In a Bloomberg article about the multi-year highway bill that was Paul Ryan’s first accomplishment as Speaker of the House, there were two paragraphs that intrigued me:

The $339 billion House highway plan, H.R. 22, would be financed in part by surplus capital from the Fed. That mechanism — sponsored by Representative Randy Neugebauer, a Texas Republican — was adopted just minutes before final passage of the highway measure. The Fed’s surplus capital comes from the nation’s 12 reserve banks, and totaled $29.3 billion as of Oct. 29.

House members agreed to abandon the Senate’s funding mechanism, which would reduce to 1.5 percent the annual 6 percent dividend national banks receive from the Fed. Banks vigorously fought that provision, and a group comprised of 27 banking organizations sent House leadership a letter Wednesday endorsing Neugebauer’s amendment.

And seems like a rather strange development. First, between 2009 and 2012, the yearly remit was about $96B. Something has taken a huge bite out of the surplus for it to equal not quite $30B as of Oct. 29 while interest rates haven’t risen yet.

Think about this: We “print ‘em up” to loan ourselves money and we pay ourselves interest on the loan that goes to the Fed. Then we take the interest paid on the loan from the Fed to pay for highways. If a tree falls in the forest, and nobody hears it, did it even happen?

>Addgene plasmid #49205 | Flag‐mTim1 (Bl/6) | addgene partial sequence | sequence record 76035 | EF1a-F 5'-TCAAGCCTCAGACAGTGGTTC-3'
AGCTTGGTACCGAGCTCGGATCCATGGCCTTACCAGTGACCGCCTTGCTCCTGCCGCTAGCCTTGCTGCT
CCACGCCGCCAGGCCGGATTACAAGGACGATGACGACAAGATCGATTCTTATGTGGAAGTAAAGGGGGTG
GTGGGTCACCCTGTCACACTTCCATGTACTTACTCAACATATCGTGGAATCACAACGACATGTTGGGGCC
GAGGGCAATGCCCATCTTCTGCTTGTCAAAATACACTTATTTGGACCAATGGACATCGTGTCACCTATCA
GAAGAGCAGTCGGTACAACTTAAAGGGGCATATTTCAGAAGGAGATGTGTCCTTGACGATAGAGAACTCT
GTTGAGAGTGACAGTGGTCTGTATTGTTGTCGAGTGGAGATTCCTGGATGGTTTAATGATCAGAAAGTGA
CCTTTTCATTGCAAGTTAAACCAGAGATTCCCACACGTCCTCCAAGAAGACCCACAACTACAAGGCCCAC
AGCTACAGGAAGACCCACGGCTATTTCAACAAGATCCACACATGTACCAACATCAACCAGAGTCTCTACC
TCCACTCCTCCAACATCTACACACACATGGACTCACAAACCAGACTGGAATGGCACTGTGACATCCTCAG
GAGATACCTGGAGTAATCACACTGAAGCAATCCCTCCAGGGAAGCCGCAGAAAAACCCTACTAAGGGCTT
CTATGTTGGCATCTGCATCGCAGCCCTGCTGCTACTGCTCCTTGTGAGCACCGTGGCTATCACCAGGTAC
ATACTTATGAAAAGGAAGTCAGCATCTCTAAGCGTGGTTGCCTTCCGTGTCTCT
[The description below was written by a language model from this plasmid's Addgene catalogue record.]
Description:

It’s a reasonable question to ask.

Not being well versed in the Fed’s surplus account, I did a search and found this write up on it by Marvin Goodfriend. I can’t say that I read this paper the first time and didn’t end with more questions than answers. I had to read it twice. And I think it says the surplus is meaningless to the Treasury and in an economic sense. But Mr. Goodfriend can find all sorts of reasons why Congress should not covet it, and amidst the protests on the basis of independence, and on IoR and IoER, and maintenance of the 2% target, none of them are very clear in importance.

Does anyone outside of the Fed and national banking system care if the Fed runs out of surplus? I do not care if the Fed runs out of surplus to maintain programs it shouldn’t be maintaining to hit a target it doesn’t care about hitting. At this point in time, those programs are contributing factors in preventing the Fed from hitting the target while incentivizing the raising nominal rates in an economically harmful way.

I do not know much about Mr. Goodfriend, with the exception of contributing to the New Synthesis (that made me feel ill when I got to the part about a need to MAINTAIN THE TARGET at all costs or face QE consequences. Just where was Mr. Goodfriend during the 2008 crisis? Why wasn’t he vocal about tight money and the fragility of the IT scheme?). But I think I know enough to doubt his credibility in advocacy for the general welfare just because he was mum about the dangers of the regime as they were realized and instead thinks a paper should be written to save IoER and Fed independence. Just maybe, in a general way, if he’s for it, I’m against it until being convinced otherwise.